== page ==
There’s something serious going on in the world now: thousands of people are fleeing war and persecution in countries such as Syria, Afghanistan and Eritrea, seeking asylum in Europe. (You can read more about this crisis here.)
As the descendant of immigrants who were themselves refugees from Eastern Europe, the idea of an entire population fleeing for their lives to anywhere that will have them is something that saddens me. (I know from some of your questions that many of you feel the same.) So when the GrokNation staff suggested that I write about the international crisis of refugees, I didn’t really know what to say or how to grok it. Similar to my feelings on Iran and oftentimes on Israel, it’s sometimes unclear where to start. Or where to end. But it’s important to try.
Here are some beginnings.
War and peace. War is the problem. Civilians are being displaced because of war. The 1967 political pro-peace button (from Another Mother for Peace) which read, “War is not healthy for children and other living things” is as true today as it was 50 years ago. I know people will say war is inevitable and there are reasons for war, but you know what? I hope to see the day when it all stops, and we don’t use war. You may say I’m a dreamer, but I’m not the only one.
The role of regional and world politics. Politics is the problem, but mainly it’s war that’s the problem. (See above.) I’m sorry if that sounds simplistic, but it’s also true.
Despair and Denial. The refugee crisis saddens me in a way I fear I won’t escape from. I feel like I could read story after story and get really lost in it – maybe that’s why I (and so many other people) sometimes avoid it. Because it’s so sad, it’s such a political mess, it’s the saddest, worst thing to imagine. I wonder what it’s like to live as a refugee, and how mothers and fathers comfort their children, and how people are supposed to have normal lives or relationships after what they have seen and experienced. It’s horrible. It’s tragic. And it feels like there’s very little any of us here can do towards solving this problem.
The Holocaust. I know it’s not always helpful to talk about the Holocaust because it is such an emotion-laden subject, and it is not always helpful to compare the attempt at global genocide of the Jewish ethnicity (which was the Holocaust) with civil wars which lead to genocide – but Jews were refugees. During the Holocaust, while some countries took in a limited number of Jewish refugees (you can read more in this article from the U.S. Holocaust Memorial Museum), many more were turned away, told that there was no room, or that it wasn’t the U.S.’s responsibility to grant them asylum. The MS St. Louis, an oceanliner with 908 Jewish refugees bound for Cuba, was denied access to Cuba, then the U.S. and then Canada, before being sent back to Europe and arriving in Antwerp, Belgium; many of the people on those boats were killed by the Nazis. In the late 1980s, Jewish refugees from the former Soviet Union (Russia and Ukraine) were rescued through Operation Exodus; many of them have settled in the city I now live in. I have friends today who – just 40 and 30 years ago – were Jewish refugees from Iran. Throughout the decades, countries didn’t want the Jews, we had to flee, we were always strangers. As a Jewish person, how can I say that anyone should turn these refugees away?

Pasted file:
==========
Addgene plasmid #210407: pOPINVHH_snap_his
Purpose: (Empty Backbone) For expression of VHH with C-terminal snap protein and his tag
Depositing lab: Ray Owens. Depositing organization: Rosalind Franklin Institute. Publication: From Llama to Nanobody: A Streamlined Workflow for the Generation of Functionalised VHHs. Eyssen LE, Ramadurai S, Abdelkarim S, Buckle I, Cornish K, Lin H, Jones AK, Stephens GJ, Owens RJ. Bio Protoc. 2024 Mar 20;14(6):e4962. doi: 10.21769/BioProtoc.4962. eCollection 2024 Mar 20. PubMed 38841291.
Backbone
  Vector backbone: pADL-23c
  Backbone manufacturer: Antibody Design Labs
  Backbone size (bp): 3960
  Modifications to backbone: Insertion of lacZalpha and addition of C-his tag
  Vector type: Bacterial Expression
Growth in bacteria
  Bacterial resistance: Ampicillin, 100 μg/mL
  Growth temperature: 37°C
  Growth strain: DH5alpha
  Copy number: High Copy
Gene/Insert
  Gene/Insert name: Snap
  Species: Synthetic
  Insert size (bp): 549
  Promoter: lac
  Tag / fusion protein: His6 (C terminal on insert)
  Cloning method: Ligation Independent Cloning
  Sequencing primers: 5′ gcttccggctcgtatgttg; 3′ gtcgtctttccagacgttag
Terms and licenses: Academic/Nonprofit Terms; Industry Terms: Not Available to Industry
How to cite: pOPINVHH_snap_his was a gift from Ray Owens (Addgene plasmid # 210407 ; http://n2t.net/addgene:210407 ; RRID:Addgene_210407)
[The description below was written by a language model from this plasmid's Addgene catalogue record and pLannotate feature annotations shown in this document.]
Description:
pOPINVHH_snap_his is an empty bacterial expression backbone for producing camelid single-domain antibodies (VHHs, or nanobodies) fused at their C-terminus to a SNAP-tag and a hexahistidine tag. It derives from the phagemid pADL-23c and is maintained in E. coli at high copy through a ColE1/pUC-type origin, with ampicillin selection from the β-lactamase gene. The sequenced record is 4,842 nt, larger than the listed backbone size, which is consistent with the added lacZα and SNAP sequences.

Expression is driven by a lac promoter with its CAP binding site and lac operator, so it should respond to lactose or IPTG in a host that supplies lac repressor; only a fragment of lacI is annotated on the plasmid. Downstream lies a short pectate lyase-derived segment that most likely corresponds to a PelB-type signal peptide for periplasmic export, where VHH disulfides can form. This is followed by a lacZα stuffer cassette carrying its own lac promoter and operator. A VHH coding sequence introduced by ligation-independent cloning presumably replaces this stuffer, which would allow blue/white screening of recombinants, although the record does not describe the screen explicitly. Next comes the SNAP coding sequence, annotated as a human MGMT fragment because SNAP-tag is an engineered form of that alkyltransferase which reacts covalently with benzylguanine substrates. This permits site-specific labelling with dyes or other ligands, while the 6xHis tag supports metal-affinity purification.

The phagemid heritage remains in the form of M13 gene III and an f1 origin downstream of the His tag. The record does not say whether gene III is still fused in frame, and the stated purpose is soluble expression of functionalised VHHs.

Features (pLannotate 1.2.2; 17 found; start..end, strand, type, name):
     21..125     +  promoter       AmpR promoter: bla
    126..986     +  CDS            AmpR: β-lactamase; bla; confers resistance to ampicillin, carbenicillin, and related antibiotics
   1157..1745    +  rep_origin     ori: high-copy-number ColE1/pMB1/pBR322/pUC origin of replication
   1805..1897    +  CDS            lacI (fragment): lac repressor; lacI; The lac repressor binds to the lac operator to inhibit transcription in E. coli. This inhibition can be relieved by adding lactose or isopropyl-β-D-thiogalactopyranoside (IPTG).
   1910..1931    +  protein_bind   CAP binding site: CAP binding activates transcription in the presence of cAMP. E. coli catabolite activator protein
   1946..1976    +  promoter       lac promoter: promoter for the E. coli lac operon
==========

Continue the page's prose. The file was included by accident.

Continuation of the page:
Wallets and Borders. I once heard Carlos Santana open for Bob Dylan at the Hollywood Bowl. Before one of his songs, he said he longs to see a world with no wallets and no borders. At the time, I was a pipsqueak 18-year-old with an eye for preppy fashion and no understanding of the bigger issues of the world, honestly. “Huh? No wallets?” I thought. “Is he nuts? No borders? Why, it would be mayhem!” Now that I am a 39-year–old, socially conservative but bleeding heart liberal mom of two children who I hope will make the world a better place, I get it. What is money anyway? It’s currency, it’s the way we do things. But the value of currency is something we concocted. It’s not real like minerals in the earth are real. It’s not real like gravity is real. And what about borders? They are lines we draw to keep us in and other people out. They are arbitrary. It’s about who fought what war when and conquered who and made maps to show it. They are ways to regulate people moving about and I understand that countries only have so many resources, I really do. But we need to figure this out.
That’s what it feels like to me. We need to do something. Help people. Save them. Ensure that those children do not have to witness any more of what they are witnessing.
I don’t know how to do it. That’s not my job. But this world has some of the brightest and most creative minds the world has ever seen. HIAS, the Hebrew Immigrant Aid Society, is doing substantial work with immigration and refugees from Syria and all over the world. (You can check out their “how to help” page here.) There has to be something more we can do.
We’ve included some of the latest stories about the refugee crisis below. How can we figure this out?
NJ Governor Chris Christie on Syrian refugee immigration (Cleveland.com)
What Americans thought of Jewish refugees on the eve of World War II (Washington Post)
The Islamic State wants you to hate refugees (Washington Post)
Grok With Us:
- What would you do if your country wanted to grant asylum to hundreds of thousands of refugees? How would you help? Why might you be unwilling to help?
- Is there anything about the crisis that you don’t understand?
- Have you found a way to help? If so, how?